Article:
Oh the Places You’ll Stay

Today is a big day in our house. Today is the first day of school. It’s also a milestone first day of school in our house because our oldest starts middle school and our youngest starts kindergarten (the middle 2 aren’t being overlooked, they start 2nd and 4th grade).

One of the really cool things about our daughter going to Kindergarten is that she has the same teacher that each of her 3 older brothers had.


While I know that military families, some ministry families, and other vocations require people to move more often than we did, I attended a different school for Kindergarten, 1st-4th grades, 5th-7th grades, 8th-11th grades, and 12th grade.

Again, our family moved because of term limitations on their job and not just randomly switching jobs, but switching jobs is pretty prevalent in our culture.

The average person born in the latter years of the baby boom (1957-1964) held 11.7 jobs from age 18 to age 48, according to the U.S. Bureau of Labor Statistics.

As you might imagine in the current generation where loyalty is even further down the list of priorities the numbers are even crazier.

Ninety-one percent of Millennials (born between 1977-1997) expect to stay in a job for less than three years, according to the Future Workplace Multiple Generations @ Work” survey of 1,189 employees and 150 managers. That means they would have 15 – 20 jobs over the course of their working lives!

The average worker today stays at each of his or her jobs for 4.4 years, according to the most recent available data from the Bureau of Labor Statistics, but the expected tenure of the workforce’s youngest employees is about half that.

I get that many of these situations have legitimate reasons. Boredom in the present job. Conditions changed, so a new job was necessary. New skills or education compels us to find a place to use our new skills…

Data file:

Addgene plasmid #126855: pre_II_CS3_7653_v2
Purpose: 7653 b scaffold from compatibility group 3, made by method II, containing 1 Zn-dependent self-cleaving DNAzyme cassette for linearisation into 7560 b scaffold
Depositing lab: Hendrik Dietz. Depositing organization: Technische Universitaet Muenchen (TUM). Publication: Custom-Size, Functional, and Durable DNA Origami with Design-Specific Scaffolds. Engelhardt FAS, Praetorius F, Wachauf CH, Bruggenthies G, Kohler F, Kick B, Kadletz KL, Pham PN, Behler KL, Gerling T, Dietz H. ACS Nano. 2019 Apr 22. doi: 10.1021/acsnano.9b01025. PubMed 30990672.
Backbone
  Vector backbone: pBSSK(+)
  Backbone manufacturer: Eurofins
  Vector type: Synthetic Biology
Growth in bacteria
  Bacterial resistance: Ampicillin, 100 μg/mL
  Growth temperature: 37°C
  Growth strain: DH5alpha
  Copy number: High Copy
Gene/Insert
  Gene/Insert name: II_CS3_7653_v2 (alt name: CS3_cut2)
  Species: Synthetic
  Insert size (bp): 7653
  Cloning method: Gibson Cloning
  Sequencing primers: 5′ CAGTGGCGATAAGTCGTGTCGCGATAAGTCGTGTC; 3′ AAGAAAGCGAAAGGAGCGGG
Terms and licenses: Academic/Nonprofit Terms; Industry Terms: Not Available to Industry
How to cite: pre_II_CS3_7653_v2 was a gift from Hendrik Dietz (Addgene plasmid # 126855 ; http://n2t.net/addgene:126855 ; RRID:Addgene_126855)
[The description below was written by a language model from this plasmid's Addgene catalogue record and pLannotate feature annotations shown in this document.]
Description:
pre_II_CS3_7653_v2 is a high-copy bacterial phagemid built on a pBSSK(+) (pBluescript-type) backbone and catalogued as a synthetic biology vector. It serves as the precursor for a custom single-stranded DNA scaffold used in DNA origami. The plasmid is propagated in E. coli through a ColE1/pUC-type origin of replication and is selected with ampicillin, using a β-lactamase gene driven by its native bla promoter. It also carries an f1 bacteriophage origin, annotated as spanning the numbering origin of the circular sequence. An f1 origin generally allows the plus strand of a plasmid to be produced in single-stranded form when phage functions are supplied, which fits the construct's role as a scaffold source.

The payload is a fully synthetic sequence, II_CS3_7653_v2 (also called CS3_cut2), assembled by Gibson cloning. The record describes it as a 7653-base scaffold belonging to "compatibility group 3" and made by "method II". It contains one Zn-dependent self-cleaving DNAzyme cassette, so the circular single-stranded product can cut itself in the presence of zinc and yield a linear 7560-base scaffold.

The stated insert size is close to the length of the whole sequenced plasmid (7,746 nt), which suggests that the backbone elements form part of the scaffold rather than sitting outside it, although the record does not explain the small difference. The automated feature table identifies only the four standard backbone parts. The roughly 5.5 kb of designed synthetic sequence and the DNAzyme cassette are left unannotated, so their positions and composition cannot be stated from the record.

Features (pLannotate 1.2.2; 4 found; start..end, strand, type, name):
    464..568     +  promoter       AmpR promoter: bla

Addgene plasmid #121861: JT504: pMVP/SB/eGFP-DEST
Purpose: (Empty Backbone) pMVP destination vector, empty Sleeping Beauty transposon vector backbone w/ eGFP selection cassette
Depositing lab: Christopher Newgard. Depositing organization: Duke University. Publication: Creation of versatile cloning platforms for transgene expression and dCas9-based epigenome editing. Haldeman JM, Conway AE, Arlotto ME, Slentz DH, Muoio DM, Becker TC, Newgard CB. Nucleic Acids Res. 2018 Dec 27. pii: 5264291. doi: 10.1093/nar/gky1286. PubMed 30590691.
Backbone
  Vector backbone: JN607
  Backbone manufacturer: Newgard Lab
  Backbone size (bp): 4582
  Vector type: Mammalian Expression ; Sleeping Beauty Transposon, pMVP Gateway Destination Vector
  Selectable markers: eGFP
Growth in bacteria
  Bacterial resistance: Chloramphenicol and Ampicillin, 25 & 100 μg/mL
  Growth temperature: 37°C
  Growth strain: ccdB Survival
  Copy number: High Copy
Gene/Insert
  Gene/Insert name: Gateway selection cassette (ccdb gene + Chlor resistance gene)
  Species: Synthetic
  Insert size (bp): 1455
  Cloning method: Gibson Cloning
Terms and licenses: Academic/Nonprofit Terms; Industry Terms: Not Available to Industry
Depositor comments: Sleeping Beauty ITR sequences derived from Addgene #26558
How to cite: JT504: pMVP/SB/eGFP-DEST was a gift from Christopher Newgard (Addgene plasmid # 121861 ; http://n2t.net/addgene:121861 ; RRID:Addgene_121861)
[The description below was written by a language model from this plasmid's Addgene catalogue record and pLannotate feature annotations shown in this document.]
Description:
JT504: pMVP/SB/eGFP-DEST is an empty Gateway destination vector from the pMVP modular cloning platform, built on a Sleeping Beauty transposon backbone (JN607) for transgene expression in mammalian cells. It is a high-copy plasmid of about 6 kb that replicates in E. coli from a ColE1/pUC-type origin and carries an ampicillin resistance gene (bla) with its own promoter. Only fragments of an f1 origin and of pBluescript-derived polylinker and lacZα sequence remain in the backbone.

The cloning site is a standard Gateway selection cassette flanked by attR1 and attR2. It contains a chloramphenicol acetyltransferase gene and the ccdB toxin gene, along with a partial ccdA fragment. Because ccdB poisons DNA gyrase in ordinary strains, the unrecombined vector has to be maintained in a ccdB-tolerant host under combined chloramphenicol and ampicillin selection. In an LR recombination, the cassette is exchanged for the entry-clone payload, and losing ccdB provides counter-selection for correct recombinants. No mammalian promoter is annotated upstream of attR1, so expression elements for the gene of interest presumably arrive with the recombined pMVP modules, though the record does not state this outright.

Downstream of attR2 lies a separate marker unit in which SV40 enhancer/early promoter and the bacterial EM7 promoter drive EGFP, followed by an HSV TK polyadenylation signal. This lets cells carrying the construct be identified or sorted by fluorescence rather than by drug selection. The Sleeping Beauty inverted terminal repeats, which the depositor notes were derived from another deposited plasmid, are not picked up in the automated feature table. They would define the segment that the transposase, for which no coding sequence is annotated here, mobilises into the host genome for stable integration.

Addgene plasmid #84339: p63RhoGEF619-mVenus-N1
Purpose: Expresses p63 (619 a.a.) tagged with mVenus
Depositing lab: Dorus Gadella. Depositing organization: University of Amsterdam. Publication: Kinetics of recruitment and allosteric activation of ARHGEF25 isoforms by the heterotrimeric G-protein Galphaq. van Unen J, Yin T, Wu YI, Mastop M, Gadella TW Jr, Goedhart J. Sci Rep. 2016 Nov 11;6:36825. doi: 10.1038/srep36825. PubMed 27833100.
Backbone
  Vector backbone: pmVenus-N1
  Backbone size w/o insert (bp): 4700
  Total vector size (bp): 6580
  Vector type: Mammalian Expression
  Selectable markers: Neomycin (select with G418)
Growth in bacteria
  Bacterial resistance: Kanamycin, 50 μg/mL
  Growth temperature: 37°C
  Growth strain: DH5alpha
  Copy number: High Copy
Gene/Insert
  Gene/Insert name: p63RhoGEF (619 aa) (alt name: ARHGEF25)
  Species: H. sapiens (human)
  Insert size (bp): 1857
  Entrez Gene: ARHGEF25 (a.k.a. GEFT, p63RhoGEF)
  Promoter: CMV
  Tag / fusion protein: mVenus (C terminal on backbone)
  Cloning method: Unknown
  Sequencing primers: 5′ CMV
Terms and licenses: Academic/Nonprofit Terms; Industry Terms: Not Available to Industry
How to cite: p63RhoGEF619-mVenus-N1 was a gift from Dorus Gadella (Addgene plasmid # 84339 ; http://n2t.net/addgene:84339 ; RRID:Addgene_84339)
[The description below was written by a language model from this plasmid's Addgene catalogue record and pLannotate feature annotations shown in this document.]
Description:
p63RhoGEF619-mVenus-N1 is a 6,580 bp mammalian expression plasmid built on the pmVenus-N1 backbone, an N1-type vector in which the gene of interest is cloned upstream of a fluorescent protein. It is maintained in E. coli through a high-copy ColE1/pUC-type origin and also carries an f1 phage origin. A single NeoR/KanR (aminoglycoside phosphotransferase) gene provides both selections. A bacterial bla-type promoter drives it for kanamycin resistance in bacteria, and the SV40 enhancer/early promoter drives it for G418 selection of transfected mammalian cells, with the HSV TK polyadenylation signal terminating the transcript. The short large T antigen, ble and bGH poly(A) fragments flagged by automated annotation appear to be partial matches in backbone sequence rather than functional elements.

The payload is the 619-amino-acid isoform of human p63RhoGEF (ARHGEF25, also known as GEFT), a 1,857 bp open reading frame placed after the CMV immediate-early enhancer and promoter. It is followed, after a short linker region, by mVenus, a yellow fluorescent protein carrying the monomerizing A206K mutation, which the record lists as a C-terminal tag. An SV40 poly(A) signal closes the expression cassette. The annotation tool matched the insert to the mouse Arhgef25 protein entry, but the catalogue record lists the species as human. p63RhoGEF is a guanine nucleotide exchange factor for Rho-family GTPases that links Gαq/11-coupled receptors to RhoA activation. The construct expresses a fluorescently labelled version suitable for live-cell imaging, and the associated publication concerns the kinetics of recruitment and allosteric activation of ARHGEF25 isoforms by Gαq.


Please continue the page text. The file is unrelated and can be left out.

But sometimes…it just “looks greener on the other side”. Sometimes, if we’re honest, we just move to move.

Pastors aren’t exempt from this reality. While statistics are hard to find on pastoral tenure, most studies show that pastors stay 3-4 years at a church before moving on to another assignment.

I don’t think it’s coincidence that the average megachurch pastor has been at their church 13 years+. Every successful, long-term pastor I know has made some statement similar to this:

“I wanted to leave in year __ , but I stuck it out. I’m so thankful I did, because the next few years after were some of (greatest/most fruitful/most fulfilling/etc) years thus far.”



It has been said that “we tend to overestimate what we can accomplish in the short-term, and underestimate what we can accomplish in the long-term.”

I’m trying to take the long-view. I’m blessed to be in a city I love, at a church I love, working with people I love and I’m looking to be here for a long time.

My grandparents on my dad’s side of the family pastored the same church for 31 years. I’m hoping to break his family record.

When times are good I file it away for later. When times are tough I remember when it was good and remind myself that there would be problems “there” too.

Obviously there are benefits to staying somewhere longterm beyond family. However, today my daughter is reaping the benefit of 10 years at the same church, living in the same town. I’m thankful for that. I pray that 12 years from now she has the same homeroom teacher her Senior year of high school that my oldest son has 6 years from now.

Pastor, be encouraged today to stick it out. Don’t look with longing to greener pastures. Keep watering the grass on your side of the fence and trust God to bless you where you’re at.


Lead Pastor at Canton Church
Jeremy is husband to Corrie, father to Cooper, Branson, Tucker and Kinley, and Lead Pastor of Canton Church in Canton, GA. He enjoys reading, writing, speaking, coaching Pastors and leaders, playing golf and watching Netflix with Corrie after the kids go to bed.